WWF condemns governments at World Water Forum
WWF on Sunday condemned governments at the World Water Forum for their failure to commit to a sustainable approach to ensure adequate water supply and sanitation.
Kyoto, Japan, March 26, 2003 -- WWF on Sunday condemned governments at the World Water Forum for their failure to commit to a sustainable approach to ensure adequate water supply and sanitation.
WWF said it deeply regrets that instead of prioritizing the conservation of freshwater ecosystems - the source of all freshwater - the Forum emphasized the need for more water and energy infrastructure to meet the world's growing demand.
The environmental organization said this blatantly disregards the UN Millennium Development goal to halve the number of people without access to water and sanitation by 2015, because much of this infrastructure will inevitably cause further social, economic, and environmental damage.
"The public has been badly served by their governments at this forum, who have adopted a ministerial declaration that is a backward step from previous commitments," said Jamie Pittock, Director of WWF's Living Waters Programme. "We have to ask how credible a forum like this is when governments do not draw on the 12,000 water specialists gathered together to identify common sense solutions to water problems, but instead continue to promote massive infrastructure as the sole solution to the world's water crisis."
WWF pointed to what it called the "absolute failure" by governments to commit to review dam development projects. The findings of the first ever global research on the effect of dams compiled by the World Commission on Dams contained guidelines for dam developments and can reduce the loss of billions of dollars worth of damage that many large dams have already caused.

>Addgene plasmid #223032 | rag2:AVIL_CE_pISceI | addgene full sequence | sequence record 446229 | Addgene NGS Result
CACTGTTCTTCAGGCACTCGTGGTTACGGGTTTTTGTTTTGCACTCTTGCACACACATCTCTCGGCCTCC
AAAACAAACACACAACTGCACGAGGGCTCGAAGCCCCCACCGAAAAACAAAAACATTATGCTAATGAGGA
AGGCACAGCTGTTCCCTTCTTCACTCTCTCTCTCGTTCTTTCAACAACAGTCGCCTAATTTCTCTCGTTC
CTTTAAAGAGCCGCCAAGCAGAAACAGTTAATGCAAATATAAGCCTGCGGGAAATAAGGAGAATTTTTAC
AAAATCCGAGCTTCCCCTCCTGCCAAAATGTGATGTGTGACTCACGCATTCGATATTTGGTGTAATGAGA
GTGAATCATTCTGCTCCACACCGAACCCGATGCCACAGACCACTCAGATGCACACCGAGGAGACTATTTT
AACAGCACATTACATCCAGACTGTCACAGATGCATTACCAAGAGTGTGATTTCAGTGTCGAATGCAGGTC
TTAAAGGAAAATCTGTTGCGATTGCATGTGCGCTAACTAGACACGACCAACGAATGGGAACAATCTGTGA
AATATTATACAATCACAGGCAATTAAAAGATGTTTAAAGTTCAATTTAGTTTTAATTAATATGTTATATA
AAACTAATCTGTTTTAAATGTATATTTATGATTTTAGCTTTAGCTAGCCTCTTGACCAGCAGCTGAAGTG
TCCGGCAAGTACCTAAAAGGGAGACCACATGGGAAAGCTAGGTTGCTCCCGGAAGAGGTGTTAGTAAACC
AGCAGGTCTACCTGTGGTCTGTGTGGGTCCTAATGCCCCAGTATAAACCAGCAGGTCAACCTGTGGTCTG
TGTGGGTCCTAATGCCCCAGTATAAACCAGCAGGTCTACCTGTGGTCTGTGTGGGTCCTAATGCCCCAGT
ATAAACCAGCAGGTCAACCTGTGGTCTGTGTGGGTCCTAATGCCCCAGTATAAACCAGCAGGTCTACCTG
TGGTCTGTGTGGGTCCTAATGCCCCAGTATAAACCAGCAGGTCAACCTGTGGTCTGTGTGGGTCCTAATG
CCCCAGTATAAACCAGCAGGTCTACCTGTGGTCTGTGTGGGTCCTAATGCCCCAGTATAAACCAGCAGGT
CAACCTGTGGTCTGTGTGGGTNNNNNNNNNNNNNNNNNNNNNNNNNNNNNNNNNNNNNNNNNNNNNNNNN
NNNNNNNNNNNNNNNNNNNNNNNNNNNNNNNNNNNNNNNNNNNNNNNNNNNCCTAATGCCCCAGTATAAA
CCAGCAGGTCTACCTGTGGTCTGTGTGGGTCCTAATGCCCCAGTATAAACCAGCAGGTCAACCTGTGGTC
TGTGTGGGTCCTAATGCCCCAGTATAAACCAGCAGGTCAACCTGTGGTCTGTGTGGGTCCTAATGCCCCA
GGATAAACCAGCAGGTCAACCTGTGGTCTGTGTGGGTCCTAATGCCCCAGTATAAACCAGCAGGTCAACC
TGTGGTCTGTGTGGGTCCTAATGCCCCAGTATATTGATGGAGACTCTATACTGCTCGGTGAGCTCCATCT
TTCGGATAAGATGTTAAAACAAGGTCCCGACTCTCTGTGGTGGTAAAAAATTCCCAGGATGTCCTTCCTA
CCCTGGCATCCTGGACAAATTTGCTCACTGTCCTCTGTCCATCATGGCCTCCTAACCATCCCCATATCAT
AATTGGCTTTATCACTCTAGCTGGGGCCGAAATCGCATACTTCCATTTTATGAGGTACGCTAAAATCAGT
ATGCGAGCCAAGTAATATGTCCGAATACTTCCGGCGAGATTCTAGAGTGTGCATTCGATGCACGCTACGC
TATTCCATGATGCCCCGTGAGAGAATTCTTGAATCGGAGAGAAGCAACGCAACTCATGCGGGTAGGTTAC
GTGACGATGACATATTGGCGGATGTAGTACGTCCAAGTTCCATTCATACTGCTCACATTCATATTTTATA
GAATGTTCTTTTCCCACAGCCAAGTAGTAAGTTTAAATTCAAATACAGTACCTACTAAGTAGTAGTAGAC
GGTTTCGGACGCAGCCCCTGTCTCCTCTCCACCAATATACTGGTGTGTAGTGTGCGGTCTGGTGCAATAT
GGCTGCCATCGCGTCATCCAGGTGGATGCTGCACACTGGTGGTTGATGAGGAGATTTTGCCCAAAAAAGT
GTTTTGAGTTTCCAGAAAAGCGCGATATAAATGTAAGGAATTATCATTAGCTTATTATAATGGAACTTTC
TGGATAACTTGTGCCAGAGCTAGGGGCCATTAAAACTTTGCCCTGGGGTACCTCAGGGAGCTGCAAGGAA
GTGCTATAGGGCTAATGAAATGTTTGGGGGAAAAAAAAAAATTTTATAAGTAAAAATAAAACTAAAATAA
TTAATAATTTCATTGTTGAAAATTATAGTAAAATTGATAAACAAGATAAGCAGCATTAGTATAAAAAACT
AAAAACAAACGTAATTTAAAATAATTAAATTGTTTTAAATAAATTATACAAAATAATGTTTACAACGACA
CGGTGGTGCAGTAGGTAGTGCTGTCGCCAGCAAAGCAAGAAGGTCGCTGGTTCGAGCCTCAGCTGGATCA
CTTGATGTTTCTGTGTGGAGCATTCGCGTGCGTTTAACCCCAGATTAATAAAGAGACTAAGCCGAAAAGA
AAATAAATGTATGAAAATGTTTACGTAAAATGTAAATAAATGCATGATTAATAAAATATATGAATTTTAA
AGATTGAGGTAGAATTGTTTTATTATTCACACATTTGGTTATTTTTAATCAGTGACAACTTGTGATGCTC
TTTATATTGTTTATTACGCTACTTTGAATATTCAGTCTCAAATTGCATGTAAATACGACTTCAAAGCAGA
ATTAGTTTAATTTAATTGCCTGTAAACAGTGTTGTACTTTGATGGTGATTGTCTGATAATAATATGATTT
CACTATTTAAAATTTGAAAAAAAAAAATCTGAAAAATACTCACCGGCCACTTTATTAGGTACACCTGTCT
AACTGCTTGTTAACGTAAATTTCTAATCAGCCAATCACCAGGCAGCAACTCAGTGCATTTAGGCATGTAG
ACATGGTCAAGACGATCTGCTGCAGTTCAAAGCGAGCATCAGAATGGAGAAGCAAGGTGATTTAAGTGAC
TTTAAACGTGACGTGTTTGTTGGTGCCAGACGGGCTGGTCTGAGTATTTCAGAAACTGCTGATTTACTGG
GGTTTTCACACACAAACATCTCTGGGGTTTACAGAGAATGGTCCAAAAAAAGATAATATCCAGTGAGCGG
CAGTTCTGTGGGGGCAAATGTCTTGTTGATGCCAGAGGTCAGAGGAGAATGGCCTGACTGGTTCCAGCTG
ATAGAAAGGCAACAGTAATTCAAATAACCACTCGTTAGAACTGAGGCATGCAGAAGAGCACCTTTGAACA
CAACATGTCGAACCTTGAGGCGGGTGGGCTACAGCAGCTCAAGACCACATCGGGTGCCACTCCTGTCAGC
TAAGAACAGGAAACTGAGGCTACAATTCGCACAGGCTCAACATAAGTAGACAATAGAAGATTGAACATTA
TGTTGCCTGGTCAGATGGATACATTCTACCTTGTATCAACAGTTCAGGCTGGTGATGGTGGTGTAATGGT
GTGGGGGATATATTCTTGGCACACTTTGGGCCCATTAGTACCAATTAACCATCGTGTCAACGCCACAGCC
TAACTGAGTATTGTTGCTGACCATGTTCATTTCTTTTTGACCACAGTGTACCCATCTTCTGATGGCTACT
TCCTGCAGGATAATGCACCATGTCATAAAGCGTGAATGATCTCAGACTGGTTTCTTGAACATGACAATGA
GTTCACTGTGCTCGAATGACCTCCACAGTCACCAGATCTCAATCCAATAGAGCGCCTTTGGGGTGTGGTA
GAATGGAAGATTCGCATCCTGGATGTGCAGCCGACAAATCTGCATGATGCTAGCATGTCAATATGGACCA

WWF's call on governments to commit to using these guidelines went unheeded as pro-dam governments claimed environmental and social impacts of dams could be reduced, but could not agree on how to do so. For example, they were not able to agree to "environmental flows," the release of water from dams to help rivers function as naturally as possible. This is key to sustaining fisheries, floodplain forests and agriculture.
The environmental organization also criticized the governments' failure to acknowledge and commit to action to manage the impact of climate change on freshwater ecosystems and resources.
However, WWF pointed to some positive signals from the forum. There was general recognition that investment is needed to improve environmental health as a source of clean water for people and nature; a commitment to conserve freshwater fisheries upon which the livelihoods of millions of people depend; and recognition that cooperation between countries that share rivers is essential to sustain their water supplies.
"The ministerial declaration could have been a blueprint for averting further human suffering caused by inadequate water supply and sanitation, instead it is marked by reticence to put protection of ecosystems first," said Jamie Pittock. "Governments must make conservation of ecosystems the starting point of any action plan to manage water resources if they are serious about ensuring water for all."